Being alone drives away that loneliness

A long-lost friend recently sent me an email. He said, “As you read this, I’m flying to Australia from China. Alone. While I was there, I ran a series of lectures to three university students. Alone. I stayed in three hotel rooms alone. I wandered around Beijing and Shanghai alone. I sat down to eat at the local restaurants alone. This is normal for me.”

“Sometimes, people ask me whether I will have more fun if I had someone to go with. And my answer is always both, yes and no. Travelling with a friend or someone close can be a really rewarding experience. But, I have just as much fun travelling alone. It’s a different experience, but no less enjoyable. When I travel alone, what I learn about is myself. I learn about my own strengths, and I learn about my own weaknesses and insecurities.”

After reading his email, it dawned on me that people today praise the extroverts - those who are with a vast network of friends and contacts. They think working in groups is more enjoyable and fruitful.

My experience

Personally, I disagree. I am an introvert myself and I don’t feel that way. I don’t see anything wrong when I don’t feel like going to big parties, or working with big teams, or being the centre of attention. My friends often wonder if there’s something wrong with me because I prefer to work alone.

For me, being an introvert doesn’t mean I don’t enjoy going out or having friends or being the centre of attention once in a while. It only means, it’s not where I get the most value from my life.

Being “turned on” and in social mode is fun for me, but, I can only take it in limited quantities. When I organize an event, I purposely leave my calendar empty the next half day because I know I’ll need to rest and recover.

Of course, if you want me to come out with you and your friends, invite me somewhere quiet where we can talk. I get value from my relationships by getting to know you much more than just being around you.

Own rules

I have my own rules to live as an introvert. Whether you’re an introvert trying to make your way in an extrovert’s world, or an extrovert learning to become better at being on your own, I hope these rules will add some value to your life as well.

1. Value others’ opinions, but value your own more

Always, ask yourself for advice. If you knew the answer to the problem that you have, what would it be? That’s your answer. The more time you spend asking yourself for advice, the less you start to need input from others. When you trust yourself to solve problems, you become a much stronger and more confident person.

2. Learn to be an observer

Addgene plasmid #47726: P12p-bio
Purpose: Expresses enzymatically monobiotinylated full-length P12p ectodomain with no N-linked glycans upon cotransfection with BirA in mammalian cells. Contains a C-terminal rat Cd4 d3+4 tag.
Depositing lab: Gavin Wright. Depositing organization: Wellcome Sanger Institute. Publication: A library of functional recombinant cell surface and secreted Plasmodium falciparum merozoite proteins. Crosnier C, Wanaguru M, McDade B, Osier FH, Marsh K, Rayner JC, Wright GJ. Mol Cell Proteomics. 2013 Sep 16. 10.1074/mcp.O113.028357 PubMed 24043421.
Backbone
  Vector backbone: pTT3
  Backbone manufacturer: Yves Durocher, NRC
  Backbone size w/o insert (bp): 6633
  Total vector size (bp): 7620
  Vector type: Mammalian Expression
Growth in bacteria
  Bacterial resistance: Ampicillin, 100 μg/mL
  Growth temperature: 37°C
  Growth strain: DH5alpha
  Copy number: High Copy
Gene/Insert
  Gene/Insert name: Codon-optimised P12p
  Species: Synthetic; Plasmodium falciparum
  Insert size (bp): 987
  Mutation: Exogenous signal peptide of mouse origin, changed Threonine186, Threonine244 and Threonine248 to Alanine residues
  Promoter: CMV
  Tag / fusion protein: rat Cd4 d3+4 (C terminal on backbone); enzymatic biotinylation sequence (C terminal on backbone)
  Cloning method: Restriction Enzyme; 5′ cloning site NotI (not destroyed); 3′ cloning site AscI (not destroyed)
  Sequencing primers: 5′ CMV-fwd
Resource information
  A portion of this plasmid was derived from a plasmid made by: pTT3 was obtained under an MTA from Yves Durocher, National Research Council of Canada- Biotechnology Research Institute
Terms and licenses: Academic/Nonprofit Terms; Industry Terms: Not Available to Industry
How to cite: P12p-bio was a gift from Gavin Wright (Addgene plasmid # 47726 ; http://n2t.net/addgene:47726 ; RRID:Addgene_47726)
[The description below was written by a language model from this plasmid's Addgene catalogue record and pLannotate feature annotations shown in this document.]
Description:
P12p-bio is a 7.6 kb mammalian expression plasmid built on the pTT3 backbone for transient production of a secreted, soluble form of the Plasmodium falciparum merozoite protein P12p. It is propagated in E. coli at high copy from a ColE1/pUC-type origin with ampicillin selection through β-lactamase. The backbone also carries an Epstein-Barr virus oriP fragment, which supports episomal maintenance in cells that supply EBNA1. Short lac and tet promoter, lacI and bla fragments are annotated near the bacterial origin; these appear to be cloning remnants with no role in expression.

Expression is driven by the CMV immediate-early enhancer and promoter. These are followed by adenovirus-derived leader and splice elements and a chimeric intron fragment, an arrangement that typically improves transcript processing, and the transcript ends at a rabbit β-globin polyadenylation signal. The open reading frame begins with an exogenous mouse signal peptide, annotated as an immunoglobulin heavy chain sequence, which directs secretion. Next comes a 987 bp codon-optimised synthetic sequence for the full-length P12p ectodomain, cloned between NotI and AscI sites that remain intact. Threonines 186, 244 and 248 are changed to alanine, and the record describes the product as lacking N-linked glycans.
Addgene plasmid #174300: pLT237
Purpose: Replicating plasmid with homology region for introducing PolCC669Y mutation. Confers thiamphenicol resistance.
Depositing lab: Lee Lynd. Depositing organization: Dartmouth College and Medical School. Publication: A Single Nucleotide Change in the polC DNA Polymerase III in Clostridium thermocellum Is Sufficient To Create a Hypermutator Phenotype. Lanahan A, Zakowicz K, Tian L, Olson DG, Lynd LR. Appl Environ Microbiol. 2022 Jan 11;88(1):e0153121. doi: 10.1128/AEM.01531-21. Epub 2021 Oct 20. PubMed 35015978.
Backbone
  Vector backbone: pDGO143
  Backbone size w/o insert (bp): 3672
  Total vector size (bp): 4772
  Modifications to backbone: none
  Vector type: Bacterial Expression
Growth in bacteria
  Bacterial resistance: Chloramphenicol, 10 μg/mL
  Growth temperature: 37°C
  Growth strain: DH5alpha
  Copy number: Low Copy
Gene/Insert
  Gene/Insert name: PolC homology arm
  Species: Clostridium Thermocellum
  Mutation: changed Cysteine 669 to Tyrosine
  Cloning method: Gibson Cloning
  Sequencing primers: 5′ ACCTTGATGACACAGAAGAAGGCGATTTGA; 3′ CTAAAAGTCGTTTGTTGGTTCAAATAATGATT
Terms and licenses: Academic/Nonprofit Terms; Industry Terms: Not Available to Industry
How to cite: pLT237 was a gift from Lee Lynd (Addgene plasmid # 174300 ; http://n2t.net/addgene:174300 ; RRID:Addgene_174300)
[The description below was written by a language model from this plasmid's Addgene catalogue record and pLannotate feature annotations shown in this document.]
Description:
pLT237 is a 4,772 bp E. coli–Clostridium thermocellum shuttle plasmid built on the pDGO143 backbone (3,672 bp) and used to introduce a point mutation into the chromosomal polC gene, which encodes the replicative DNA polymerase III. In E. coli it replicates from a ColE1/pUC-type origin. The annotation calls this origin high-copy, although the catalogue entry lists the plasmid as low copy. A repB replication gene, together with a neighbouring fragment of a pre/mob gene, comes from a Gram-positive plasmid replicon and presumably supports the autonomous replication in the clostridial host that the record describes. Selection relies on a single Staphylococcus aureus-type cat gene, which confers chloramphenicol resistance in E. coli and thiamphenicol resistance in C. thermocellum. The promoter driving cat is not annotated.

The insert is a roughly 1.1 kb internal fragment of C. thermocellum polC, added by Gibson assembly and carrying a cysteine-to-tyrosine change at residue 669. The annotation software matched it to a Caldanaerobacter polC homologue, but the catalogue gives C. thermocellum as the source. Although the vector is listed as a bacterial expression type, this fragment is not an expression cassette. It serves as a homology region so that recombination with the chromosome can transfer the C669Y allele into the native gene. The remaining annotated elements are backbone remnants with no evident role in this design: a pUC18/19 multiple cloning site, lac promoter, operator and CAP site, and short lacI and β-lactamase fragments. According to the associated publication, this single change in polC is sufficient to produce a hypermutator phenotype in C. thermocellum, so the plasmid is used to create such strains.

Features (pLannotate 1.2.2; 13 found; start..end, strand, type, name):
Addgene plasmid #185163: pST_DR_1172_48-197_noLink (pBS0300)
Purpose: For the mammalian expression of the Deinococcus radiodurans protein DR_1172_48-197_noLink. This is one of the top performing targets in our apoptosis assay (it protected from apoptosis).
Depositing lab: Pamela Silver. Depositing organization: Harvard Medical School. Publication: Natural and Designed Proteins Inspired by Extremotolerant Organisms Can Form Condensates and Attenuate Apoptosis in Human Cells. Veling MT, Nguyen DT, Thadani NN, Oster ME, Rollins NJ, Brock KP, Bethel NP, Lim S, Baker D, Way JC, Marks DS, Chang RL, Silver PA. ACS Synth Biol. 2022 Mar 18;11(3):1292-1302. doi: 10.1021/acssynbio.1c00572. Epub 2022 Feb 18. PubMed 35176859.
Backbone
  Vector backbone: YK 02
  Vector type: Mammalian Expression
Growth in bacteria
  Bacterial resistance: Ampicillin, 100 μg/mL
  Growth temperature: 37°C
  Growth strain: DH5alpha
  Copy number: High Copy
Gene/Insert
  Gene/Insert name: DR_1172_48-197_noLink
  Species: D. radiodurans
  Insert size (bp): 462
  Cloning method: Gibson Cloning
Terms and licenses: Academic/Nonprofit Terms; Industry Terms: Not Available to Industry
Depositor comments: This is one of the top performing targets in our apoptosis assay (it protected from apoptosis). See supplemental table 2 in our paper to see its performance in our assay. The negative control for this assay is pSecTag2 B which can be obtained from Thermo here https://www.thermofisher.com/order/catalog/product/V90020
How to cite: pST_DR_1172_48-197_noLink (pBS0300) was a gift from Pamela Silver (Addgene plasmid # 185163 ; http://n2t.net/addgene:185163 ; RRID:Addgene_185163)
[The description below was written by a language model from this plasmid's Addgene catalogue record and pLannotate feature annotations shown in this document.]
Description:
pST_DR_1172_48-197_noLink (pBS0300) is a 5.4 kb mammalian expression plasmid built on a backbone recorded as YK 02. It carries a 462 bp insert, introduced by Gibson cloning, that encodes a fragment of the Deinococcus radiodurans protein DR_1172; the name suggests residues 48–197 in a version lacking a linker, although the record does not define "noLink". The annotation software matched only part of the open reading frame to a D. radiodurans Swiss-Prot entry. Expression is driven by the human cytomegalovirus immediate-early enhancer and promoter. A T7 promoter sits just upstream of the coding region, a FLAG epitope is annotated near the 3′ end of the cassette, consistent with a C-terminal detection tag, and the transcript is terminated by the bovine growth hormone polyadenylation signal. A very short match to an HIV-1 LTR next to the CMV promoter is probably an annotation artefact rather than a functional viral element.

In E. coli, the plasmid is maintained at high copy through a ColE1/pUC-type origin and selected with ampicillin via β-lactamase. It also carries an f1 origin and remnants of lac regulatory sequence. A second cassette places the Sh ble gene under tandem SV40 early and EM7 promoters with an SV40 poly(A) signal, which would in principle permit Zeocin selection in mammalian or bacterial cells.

To truly enjoy being alone, learn to look at ordinary situations in new ways. Go to the park and watch people play with their children. Go to the grocery store and watch how people shop for their groceries.

Everywhere you go, make an effort to understand the others around you. Learning how people operate when they think no one is watching will make you feel more connected to them.

3. Close your eyes in a dark room and appreciate the silence

Take a moment and sit quietly in a dark room. Listen to everything that is not happening around you. You can learn a lot about yourself in the moments when you’re least occupied - the times when there is nothing to distract you from the thoughts and feelings you deny yourself during your busy days.

4. Learn to talk to yourself

Every person has an inner voice that talks to them at all hours of all days, and getting to know that person and how to talk to them is one of the most important things you can do for yourself.

When you fill your time with other people, it’s easier to ignore this voice, but when you’re alone, it’s your only company. This voice rubs off on you. It is you. The way that you talk to yourself when no one else is around will shape who you are in this world more than anything else.

5. Cherish every interaction

There is no such thing as a boring person. There is no such thing as a boring situation. If you’re ever bored, it’s because you’re not paying attention. This is a problem with you, not with your surroundings.

Take an interest in each person that comes into your life, even if for only a minute. Listen closely to what they say. Watch carefully what they do. Try to understand them as a person.

6. Make plans for the future

In a world that’s often filled with noise, you’ve been given the gift of being quiet. This is a time to reaffirm the path that your life is on. The purpose of your life doesn’t need to be complex or earth shattering. It doesn’t have to be big or overwhelming. It only needs to be present. Once it’s there, it gets much easier to make plans that you can take action on.

Are you happy and fulfilled at present? Should you keep doing what you’re doing? Should you make some changes? These are questions you can answer only when you take advantage of this gift of being quiet.

Maybe, you want to travel the world and understand different cultures. Maybe, you want to build a massive stamp collection. It doesn’t matter what it is - pick something you enjoy and go after it.

7. Create and create

When you’re alone, the only one stopping you from creating the art, the work, that you’re capable of, is yourself. All excuses are gone. When you’re alone, you can lose yourself in your work.

When you lose yourself in your work, you can be sure that you’re creating something truly meaningful.

Being alone is a stimulating experience. With no distractions, it gives you the chance to clear your mind, focus, and think more clearly.